October 10, 2006
FOR MORE INFORMATION:
Contact: Jerry Carey
Phone: (856) 566-6171
Participants in Children's Diet Study Asked to Return for Another Visit
UMDNJ Researcher Tracking the Link Between Adolescent Diet and Breast Cancer
NEWARK—Women between the ages of 25 and 29, who were part of a cholesterol research study in the 1990s are being sought by researchers around the country, including the UMDNJ-New Jersey Medical School, to continue research started when the women were in grade-school. The earlier study looked at how modifying the dietary fat intake of the girls, beginning when they were as young as eight years old, affected sex hormone levels. The research then and now focuses on establishing what link, if any, exists between the diets of adolescent girls and their future risk of breast cancer.
The studies originated as an ancillary study to the multi-center Dietary Intervention Study on Children (DISC) study, sponsored by the National Heart, Lung and Blood Institute (NHLBI) and by the National Cancer Institute to study the safety and efficacy of a cholesterol-lowering intervention in children. The new multi-center research effort is funded by a $4.5 million grant from the National Cancer Institute and will evaluate the long-term effects of dietary fat intake during adolescence on breast cancer markers such as hormone levels in the blood, bone mineral density and breast density in adult women. Dr. Norman L. Lasser, a preventive cardiologist at the UMDNJ-New Jersey Medical School in Newark, was the principal investigator of the Newark DISC center and is the principal investigator of the current study.
"Results of the ancillary study, published in January 2003 in the Journal of the National Cancer Institute, showed that girls who ate a higher fat diet during puberty had increased levels of sex hormones that can influence the rate of maturation," said Dr. Lasser who is also the principal investigator of the Women's Health Initiative, a 17-year study looking at health problems in postmenopausal women. "Other studies have shown that increased levels of sex hormones can influence the rate of maturation. Early maturation as a girl and elevated serum sex hormone levels as an adult increase a woman’s chance of developing breast cancer."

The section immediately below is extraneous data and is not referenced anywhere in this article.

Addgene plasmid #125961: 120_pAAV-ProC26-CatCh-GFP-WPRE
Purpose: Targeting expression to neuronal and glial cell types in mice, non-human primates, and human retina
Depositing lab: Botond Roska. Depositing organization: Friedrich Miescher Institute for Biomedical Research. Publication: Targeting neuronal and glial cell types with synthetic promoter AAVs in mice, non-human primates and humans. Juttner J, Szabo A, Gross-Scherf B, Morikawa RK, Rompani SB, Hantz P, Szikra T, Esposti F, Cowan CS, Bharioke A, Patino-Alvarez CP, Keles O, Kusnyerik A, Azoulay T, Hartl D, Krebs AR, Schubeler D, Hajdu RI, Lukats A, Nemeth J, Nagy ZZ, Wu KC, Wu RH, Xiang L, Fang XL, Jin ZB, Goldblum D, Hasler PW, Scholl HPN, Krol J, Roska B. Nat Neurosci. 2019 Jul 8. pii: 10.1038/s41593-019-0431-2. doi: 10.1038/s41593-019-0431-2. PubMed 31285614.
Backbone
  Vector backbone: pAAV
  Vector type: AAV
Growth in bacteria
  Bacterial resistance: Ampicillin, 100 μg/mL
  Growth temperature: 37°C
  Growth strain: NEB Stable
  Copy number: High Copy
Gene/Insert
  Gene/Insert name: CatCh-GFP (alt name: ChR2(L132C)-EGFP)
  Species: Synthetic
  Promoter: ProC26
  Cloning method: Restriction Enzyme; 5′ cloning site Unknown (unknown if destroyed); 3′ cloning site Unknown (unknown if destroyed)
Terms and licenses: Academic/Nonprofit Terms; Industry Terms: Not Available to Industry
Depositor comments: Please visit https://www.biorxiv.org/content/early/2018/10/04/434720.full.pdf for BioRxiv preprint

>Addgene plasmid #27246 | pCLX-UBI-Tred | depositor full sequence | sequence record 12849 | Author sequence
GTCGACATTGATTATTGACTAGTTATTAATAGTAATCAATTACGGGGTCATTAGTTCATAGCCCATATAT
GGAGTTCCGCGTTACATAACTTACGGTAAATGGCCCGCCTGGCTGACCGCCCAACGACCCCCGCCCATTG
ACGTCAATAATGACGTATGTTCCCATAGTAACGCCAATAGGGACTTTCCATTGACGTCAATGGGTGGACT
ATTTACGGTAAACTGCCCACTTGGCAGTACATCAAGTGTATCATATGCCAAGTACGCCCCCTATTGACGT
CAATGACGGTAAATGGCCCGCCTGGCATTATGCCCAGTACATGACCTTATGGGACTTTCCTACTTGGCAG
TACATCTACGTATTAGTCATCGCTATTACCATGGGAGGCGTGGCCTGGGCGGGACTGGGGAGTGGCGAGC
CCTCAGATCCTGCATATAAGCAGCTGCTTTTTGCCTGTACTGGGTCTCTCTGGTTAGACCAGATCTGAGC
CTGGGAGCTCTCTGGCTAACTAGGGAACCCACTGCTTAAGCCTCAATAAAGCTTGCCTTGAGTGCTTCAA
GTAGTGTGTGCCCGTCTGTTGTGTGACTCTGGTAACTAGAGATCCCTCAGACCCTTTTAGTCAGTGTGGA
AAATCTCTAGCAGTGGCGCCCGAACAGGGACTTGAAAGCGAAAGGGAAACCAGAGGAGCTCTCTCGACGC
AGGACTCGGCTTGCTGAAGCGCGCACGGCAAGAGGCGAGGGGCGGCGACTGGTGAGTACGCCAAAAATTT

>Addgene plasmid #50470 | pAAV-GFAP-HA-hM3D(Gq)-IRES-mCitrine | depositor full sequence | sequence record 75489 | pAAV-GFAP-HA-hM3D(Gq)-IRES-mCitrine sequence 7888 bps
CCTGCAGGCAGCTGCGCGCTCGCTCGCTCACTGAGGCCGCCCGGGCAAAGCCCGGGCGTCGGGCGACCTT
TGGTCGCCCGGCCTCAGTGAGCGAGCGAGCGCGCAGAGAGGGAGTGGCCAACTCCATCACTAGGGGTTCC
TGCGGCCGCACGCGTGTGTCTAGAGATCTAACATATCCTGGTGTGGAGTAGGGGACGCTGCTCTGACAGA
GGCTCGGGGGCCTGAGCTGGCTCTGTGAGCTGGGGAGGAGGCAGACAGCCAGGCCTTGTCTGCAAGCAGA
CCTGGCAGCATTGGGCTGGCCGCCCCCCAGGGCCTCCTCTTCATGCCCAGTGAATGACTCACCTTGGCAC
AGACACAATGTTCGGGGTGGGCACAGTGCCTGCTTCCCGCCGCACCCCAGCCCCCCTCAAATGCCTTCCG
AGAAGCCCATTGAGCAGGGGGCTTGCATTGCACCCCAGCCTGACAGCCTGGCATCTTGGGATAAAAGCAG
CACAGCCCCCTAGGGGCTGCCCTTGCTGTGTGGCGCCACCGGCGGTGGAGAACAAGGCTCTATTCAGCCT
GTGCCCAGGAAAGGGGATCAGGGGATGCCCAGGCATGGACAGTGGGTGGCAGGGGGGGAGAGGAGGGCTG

Dr. Lasser said that women participating in the new study will be asked to have a breast MRI to measure breast density and a DXA scan to measure bone density and body composition. More than 300 women are being sought by researchers involved in the nationwide study.
"Although we do not know if lower hormone levels during adolescence will influence breast cancer risk in adulthood, adolescence is a time of rapid growth and maturation of the breasts," Dr. Lasser explained. "Estrogens and progesterone contribute to the regulation of this process. By continuing to monitor these women, we hope to gain new insights about dietary impact. Our earlier research suggests that maintaining a good diet from childhood may be critical to preventing cancer."
Women who were participants in the original DISC study are asked to call Dr. Lasser's office at (973) 972-6107, if they are interested in becoming involved in the new research.
To request an interview with Dr. Lasser, please contact Jerry Carey, UMDNJ News Service, at (856) 566-6171 or at (973) 972-3000.
UMDNJ is the nation's largest free-standing public health sciences university with more than 5,500 students attending the state's three medical schools, its only dental school, a graduate school of biomedical sciences, a school of health related professions, a school of nursing and its only school of public health, on five campuses. Last year, there were more than two million patient visits to UMDNJ facilities and faculty at campuses in Newark, New Brunswick/Piscataway, Scotch Plains, Camden and Stratford. UMDNJ operates University Hospital, a Level 1 Trauma Center in Newark, and University Behavioral HealthCare, a mental health and addiction services network.